Victims of domestic violence and abuse can be booted from their homes for calling 911 too many times, because of laws aimed at protecting residential neighborhoods from disruptive tenants.
The laws — called nuisance property laws — are spreading to neighborhoods across the country, but their implementation can have unintended negative effects on tenants in abusive households, who feel they cannot call for help, according to the New York Times.
Pennsylvania resident Lakisha Briggs, 34, is one tenant who felt trapped by the nuisance property laws. Police told her that if she called 911 for help one more time, she would be evicted from her home, according to the Raw Story.
The property laws allow officials to pressure landlords to remove routy tenants if they have called 911 more than three times in a four month period.
Not wanting to be evicted, Briggs, a victim of domestic violence, said she felt forced to allow her ex-boyfriend into her home last summer after he showed up on her doorstep , having just been released from prison.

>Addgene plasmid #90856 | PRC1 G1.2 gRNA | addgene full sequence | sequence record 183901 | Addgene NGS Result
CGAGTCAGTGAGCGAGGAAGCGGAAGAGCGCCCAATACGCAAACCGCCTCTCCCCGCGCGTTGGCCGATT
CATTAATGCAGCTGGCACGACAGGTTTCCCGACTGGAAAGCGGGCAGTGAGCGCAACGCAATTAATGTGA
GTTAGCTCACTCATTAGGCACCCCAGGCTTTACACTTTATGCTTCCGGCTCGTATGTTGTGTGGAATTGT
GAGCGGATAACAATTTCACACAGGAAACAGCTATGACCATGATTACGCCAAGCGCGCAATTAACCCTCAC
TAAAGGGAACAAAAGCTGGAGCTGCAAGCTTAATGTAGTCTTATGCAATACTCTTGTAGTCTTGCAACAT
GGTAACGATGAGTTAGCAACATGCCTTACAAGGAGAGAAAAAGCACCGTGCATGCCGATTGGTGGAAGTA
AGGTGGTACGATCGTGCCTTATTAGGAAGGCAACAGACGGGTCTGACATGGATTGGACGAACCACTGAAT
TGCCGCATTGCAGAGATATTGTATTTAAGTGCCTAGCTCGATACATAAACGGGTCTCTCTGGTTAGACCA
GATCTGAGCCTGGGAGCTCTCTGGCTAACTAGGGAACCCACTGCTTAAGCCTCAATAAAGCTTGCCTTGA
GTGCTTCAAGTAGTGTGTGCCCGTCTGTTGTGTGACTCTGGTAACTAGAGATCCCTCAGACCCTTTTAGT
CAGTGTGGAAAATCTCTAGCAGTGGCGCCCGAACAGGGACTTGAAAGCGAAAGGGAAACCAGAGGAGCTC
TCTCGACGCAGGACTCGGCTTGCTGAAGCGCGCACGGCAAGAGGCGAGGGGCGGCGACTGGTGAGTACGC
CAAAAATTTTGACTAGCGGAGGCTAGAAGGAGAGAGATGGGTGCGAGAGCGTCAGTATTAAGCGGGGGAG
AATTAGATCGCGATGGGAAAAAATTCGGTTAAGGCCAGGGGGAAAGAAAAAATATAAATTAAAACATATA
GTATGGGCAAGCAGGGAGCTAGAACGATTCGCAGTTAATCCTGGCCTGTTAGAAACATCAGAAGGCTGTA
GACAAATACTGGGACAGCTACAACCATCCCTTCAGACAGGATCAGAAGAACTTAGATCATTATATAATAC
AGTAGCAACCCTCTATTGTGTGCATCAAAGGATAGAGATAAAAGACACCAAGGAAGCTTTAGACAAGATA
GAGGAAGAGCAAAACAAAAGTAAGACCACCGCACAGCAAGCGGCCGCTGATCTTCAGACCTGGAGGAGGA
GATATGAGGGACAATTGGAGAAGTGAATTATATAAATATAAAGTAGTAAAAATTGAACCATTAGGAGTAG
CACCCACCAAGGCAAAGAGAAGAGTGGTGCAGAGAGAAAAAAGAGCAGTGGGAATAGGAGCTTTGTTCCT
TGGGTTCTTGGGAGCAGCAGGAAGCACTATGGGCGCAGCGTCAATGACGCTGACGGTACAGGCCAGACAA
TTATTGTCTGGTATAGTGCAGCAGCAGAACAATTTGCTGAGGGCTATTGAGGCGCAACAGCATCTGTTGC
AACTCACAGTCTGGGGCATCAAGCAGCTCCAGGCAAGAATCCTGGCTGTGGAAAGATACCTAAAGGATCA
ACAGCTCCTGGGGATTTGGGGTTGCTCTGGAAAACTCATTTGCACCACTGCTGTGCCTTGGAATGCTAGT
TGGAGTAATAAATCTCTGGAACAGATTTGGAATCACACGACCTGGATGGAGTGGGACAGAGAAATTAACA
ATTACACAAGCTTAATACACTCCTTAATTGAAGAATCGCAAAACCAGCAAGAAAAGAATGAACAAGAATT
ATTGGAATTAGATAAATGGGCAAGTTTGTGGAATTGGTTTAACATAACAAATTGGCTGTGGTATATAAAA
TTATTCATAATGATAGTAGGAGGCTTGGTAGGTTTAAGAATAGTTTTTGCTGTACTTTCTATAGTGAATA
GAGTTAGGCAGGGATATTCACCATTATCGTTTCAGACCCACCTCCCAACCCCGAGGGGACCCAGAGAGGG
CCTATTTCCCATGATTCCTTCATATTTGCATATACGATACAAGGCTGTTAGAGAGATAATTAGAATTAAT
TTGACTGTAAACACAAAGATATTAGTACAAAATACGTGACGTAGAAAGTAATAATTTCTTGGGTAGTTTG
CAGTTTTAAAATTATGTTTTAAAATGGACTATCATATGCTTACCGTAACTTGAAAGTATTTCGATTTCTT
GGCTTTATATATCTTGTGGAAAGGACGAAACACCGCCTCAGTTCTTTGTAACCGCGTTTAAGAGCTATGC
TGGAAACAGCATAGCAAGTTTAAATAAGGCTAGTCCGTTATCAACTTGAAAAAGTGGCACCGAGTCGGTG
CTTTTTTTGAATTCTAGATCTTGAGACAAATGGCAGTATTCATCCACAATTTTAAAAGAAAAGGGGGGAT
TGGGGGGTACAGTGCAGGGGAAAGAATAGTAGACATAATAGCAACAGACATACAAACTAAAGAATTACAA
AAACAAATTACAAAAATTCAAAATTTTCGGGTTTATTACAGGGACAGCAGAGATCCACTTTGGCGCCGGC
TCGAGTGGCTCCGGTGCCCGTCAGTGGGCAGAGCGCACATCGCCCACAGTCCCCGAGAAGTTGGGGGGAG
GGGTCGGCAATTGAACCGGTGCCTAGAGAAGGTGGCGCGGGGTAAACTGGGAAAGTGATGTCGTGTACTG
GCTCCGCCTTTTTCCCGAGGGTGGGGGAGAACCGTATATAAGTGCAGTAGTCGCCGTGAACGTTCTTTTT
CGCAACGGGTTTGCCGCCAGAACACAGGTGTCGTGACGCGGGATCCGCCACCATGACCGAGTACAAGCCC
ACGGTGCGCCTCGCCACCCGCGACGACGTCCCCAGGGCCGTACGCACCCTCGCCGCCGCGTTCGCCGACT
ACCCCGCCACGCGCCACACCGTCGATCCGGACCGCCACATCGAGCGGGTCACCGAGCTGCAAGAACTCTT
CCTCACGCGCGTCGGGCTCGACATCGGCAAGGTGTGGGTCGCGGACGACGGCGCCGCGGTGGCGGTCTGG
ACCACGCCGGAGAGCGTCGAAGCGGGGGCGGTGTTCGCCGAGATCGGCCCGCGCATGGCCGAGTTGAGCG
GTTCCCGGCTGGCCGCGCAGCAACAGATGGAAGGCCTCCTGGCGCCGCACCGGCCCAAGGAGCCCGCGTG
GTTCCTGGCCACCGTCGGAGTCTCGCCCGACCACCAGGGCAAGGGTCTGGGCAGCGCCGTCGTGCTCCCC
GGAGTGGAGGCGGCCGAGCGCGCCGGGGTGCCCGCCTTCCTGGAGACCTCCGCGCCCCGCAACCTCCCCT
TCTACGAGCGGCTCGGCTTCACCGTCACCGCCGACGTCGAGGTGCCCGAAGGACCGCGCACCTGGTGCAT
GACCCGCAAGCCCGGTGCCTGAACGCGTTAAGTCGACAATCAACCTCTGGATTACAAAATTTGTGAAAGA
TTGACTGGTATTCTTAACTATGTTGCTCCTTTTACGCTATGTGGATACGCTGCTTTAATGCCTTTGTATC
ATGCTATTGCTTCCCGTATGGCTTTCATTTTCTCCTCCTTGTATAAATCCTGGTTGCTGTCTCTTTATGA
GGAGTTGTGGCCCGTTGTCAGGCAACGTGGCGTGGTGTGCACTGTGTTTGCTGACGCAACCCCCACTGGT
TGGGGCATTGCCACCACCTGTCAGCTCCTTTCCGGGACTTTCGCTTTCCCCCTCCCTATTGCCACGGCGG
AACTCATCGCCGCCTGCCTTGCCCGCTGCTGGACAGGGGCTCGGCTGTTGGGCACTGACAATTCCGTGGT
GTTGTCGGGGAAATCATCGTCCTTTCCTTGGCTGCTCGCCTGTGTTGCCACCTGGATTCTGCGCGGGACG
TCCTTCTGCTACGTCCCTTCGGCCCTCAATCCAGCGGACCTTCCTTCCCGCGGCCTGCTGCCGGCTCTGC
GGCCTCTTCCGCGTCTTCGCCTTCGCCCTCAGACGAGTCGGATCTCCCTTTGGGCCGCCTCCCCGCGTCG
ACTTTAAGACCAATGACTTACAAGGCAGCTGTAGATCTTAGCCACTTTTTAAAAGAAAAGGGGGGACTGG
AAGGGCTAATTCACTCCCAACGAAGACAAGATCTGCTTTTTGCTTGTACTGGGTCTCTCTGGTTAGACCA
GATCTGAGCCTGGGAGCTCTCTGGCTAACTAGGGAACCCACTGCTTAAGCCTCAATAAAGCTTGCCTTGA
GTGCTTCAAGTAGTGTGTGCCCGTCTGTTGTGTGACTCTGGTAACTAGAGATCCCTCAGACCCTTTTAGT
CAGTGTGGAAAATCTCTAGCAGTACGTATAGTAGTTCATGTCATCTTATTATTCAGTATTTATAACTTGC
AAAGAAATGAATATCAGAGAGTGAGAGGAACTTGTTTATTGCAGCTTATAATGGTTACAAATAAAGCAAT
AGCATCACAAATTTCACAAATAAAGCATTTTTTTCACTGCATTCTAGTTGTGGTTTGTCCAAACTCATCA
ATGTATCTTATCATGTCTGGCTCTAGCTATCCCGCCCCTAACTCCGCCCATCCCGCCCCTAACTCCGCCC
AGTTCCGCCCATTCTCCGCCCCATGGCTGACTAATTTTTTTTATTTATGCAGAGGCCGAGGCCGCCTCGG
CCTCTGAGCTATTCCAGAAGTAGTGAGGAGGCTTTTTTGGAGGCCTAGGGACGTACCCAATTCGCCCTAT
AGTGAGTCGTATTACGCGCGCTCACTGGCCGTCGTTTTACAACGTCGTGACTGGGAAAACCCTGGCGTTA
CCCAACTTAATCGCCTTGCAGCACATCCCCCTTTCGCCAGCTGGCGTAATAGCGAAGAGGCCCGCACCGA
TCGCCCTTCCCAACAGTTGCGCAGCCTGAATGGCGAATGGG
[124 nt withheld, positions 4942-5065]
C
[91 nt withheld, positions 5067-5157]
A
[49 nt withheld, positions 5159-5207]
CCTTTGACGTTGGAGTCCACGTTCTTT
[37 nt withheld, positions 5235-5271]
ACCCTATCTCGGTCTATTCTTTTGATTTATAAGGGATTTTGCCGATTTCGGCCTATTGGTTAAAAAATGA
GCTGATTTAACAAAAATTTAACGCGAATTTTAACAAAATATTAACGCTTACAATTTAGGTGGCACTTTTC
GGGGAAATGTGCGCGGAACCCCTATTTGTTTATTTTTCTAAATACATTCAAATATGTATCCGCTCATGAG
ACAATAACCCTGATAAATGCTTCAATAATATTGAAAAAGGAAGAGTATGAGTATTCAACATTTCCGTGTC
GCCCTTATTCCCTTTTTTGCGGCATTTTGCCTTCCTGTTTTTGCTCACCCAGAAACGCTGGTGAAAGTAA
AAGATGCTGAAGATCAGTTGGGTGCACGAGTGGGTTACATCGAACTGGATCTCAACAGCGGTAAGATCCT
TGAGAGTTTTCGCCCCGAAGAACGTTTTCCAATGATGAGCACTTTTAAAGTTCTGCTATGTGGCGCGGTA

“If I called the police to get him out of my house, I’d get evicted,” Briggs said. “If I physically tried to remove him, somebody would call 911 and I’d be evicted.”
Weeks after Briggs’s ex-boyfriend moved in, he beat her and left her with a 4-inch cut from a broken ashtray. Briggs reportedly begged neighbors to not call police before she lost consciousness from the wound.
But a neighbor called police anyway, who ordered Briggs’s landlord to evict her in 10 days or else lose a rental license. Officials decided to drop the eviction order after Briggs filed a federal lawsuit with the help of the American Civil Liberties Union.
Police said they were concerned for the safety of Briggs’s neighbors, and that when she had called police 10 times between January and May, they had seen no evidence of physical abuse on her.